Whether standing or seated, Mitch McGary carries himself proudly. His head is up, his shoulders are back, his sheer size and muscularity readily apparent without the need for any posturing. His impressive build, especially when seen from up close, makes it all that much harder to believe that at any point recently, McGary was out of shape.
But as he's become the talk of the NCAA tournament with his breakout performances and physical dominance, everyone from McGary to his teammates to his coaches more or less said that was the case as little as six weeks ago. McGary says he was carrying 20 pounds more than he currently is, a lack of dedication to fitness, nutrition and individual skill development hampering his ability to make an impact.
In asking multiple Wolverines, there wasn't an intervention, per se, not a single moment where a bunch of them got together and told McGary things needed to change. But a chorus of voices got into McGary's head and finally got through to him. Habits changed, discipline was regained, and the Wolverines are now seeing the fruits of that improvement in the man they call "Monster" as they roll into the Final Four.
"He was a little bit overweight. He got in shape, learned his role," said close friend and classmate Glenn Robinson III. "It's kind of hard to come in and want to accept your role, especially when you've been the leading scorer all your life. He learned his role, learned the offense, and learned what Coach B wants from him. We're just lucky it's happening at this time of the season."
After the dominant win over Florida in the regional final, head coach John Beilein said the seeds of putting McGary into the starting lineup in place of junior Jordan Morgan were planted during Michigan's slow start against Penn State in the Big Ten tournament. The Wolverines won that game, and Morgan started again the next day against Wisconsin, but in those two games, McGary played a total of 46 minutes to Morgan's 18. Beilein said he figured Morgan would be mature enough to handle coming off the bench and still be productive, and that he wanted to "make sure if we're going to play right now, let's put the best five players on the floor to start."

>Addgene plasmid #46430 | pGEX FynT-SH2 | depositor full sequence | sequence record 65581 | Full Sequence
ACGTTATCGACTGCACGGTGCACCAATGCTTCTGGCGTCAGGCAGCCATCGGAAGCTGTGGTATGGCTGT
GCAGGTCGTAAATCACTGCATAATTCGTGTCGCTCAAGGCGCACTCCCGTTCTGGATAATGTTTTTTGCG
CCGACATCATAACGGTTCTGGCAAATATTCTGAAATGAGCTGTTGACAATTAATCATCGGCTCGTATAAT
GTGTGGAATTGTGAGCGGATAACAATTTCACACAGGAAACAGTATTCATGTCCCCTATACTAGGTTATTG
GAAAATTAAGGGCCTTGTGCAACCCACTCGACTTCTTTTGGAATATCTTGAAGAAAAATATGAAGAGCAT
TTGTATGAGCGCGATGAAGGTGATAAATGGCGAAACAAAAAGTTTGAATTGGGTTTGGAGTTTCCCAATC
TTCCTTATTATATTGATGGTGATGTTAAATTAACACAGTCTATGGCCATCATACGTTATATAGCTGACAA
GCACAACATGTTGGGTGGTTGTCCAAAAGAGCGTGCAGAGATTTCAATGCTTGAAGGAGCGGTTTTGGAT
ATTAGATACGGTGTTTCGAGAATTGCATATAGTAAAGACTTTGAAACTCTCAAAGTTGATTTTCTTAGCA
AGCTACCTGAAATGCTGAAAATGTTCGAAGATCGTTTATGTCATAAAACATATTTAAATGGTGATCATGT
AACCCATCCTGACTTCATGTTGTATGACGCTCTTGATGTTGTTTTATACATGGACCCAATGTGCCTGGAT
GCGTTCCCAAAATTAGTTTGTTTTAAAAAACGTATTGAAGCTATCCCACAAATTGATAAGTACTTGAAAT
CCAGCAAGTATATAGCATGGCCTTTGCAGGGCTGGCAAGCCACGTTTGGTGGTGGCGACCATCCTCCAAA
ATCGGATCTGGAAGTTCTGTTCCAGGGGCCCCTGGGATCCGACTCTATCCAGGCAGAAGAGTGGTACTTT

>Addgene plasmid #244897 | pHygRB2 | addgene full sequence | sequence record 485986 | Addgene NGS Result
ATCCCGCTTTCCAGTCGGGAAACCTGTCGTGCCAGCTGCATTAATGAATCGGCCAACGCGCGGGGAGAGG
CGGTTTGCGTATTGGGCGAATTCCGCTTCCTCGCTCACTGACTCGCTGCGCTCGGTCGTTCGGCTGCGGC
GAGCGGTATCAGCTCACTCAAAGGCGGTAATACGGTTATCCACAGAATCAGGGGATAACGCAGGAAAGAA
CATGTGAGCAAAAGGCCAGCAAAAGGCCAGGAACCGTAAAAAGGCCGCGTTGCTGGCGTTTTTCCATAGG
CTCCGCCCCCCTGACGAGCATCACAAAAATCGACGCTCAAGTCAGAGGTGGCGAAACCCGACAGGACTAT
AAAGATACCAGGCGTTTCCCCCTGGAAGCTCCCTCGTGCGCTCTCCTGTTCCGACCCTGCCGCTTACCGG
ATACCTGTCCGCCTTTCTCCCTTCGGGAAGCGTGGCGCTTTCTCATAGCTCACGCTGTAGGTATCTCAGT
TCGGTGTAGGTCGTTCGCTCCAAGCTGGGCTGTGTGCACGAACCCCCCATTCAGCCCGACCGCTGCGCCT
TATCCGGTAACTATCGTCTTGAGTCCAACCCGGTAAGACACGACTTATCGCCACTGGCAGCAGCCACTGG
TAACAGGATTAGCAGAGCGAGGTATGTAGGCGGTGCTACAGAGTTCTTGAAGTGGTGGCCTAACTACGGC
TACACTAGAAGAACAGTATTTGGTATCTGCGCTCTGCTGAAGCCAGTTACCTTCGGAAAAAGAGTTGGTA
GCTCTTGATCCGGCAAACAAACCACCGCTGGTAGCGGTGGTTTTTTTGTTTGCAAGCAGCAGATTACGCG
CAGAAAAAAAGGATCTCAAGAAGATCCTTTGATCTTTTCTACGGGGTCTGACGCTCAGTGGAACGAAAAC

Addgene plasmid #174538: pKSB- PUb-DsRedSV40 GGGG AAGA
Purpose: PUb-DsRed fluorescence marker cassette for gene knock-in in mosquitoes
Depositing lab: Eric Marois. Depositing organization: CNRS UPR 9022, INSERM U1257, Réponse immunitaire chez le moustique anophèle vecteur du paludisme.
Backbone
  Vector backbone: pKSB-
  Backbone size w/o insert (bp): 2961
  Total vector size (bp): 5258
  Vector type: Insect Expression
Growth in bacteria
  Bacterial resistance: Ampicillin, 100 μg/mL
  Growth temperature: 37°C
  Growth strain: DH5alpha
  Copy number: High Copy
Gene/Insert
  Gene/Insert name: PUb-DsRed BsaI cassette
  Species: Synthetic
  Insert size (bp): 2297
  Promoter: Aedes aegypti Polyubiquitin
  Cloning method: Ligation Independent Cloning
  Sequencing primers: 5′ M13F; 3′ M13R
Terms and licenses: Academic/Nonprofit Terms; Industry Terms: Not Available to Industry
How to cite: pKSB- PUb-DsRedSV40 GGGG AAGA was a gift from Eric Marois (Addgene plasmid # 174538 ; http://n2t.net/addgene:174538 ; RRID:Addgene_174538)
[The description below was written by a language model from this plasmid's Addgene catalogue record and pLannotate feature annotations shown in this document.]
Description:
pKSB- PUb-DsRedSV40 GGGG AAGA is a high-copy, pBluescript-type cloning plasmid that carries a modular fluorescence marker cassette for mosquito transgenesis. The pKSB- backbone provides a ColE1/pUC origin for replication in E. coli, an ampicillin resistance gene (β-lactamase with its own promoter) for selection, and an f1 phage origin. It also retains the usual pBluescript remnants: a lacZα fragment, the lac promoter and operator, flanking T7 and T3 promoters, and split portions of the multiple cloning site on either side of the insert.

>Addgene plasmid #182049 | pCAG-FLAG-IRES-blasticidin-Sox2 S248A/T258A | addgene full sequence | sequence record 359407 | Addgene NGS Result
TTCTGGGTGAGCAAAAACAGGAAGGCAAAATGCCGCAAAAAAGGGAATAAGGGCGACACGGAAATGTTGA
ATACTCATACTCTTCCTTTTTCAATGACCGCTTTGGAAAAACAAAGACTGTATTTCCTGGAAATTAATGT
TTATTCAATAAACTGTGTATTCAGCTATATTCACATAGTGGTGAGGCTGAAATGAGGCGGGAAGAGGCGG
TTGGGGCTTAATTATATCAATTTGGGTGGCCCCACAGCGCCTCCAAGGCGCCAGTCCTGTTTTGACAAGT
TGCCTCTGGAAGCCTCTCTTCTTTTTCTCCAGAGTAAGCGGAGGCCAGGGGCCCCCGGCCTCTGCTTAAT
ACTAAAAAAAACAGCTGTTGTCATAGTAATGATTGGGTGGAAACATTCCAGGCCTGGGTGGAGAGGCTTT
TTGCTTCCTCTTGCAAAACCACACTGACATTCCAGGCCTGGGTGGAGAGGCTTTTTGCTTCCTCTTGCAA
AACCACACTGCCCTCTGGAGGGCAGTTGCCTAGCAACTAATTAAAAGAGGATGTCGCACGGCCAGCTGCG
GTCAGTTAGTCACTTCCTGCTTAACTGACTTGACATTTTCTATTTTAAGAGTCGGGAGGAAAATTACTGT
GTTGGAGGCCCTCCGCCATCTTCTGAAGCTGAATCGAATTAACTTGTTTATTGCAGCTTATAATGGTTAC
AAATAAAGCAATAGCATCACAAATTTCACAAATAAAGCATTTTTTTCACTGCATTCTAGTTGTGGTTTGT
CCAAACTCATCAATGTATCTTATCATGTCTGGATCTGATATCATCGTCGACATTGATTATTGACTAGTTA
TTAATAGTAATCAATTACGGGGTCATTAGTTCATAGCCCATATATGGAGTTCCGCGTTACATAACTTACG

That's been the case since the start of the NCAA tournament, and McGary has gone off. In just under 30 minutes a game in the NCAAs, he's averaging 17.5 points and 11.5 rebounds a game on 33-for-55 shooting. He's also chipping in almost three steals per contest as his skill level has combined with his hustle and better conditioning to allow him to make impact plays all over the court.
"Being in better shape, being able to run and have that better endurance, stay on the court for longer periods of time," McGary said about his physical evolution has helped him improve his team. "Just helping the team any way I can."
His performances have been especially eye-opening since both Kansas and Florida more or less disrespected him in the press conferences leading up to those games. Jayhawks big man Jeff Withey wondered aloud whether McGary is really the 6-foot-10 at which he's listed. McGary subsequently destroyed Kansas with a 25-and-14, and was the primary reason the Wolverines remained in touching distance long enough to mount their frantic late comeback.
Despite that, the next day Gators' center Patric Young claimed that most of McGary's production was thanks to Trey Burke creating easy baskets for him. While that may be true, in part, it ignores McGary's own skill level and his ability to impact the game through rebounding and steals, as well. McGary had eight early points along with five boards that set the tone in the Wolverines' 20-point win.
Next up is Syracuse, a team that's ripe to be exploited by a player with McGary's skill set. If Michigan can get the ball into the heart of the Orange zone, or get good looks from the perimeter, McGary should be well positioned to receive drop-off passes on the baseline or get his own buckets off the offensive glass. Earlier this month, it would have seemed crazy to be talking about McGary as one of the major keys in a national semifinal, but here he is, in shape and playing his best basketball as a collegian. And despite how much of a revelation he looks like, this doesn't seem to surprise his teammates that much at all.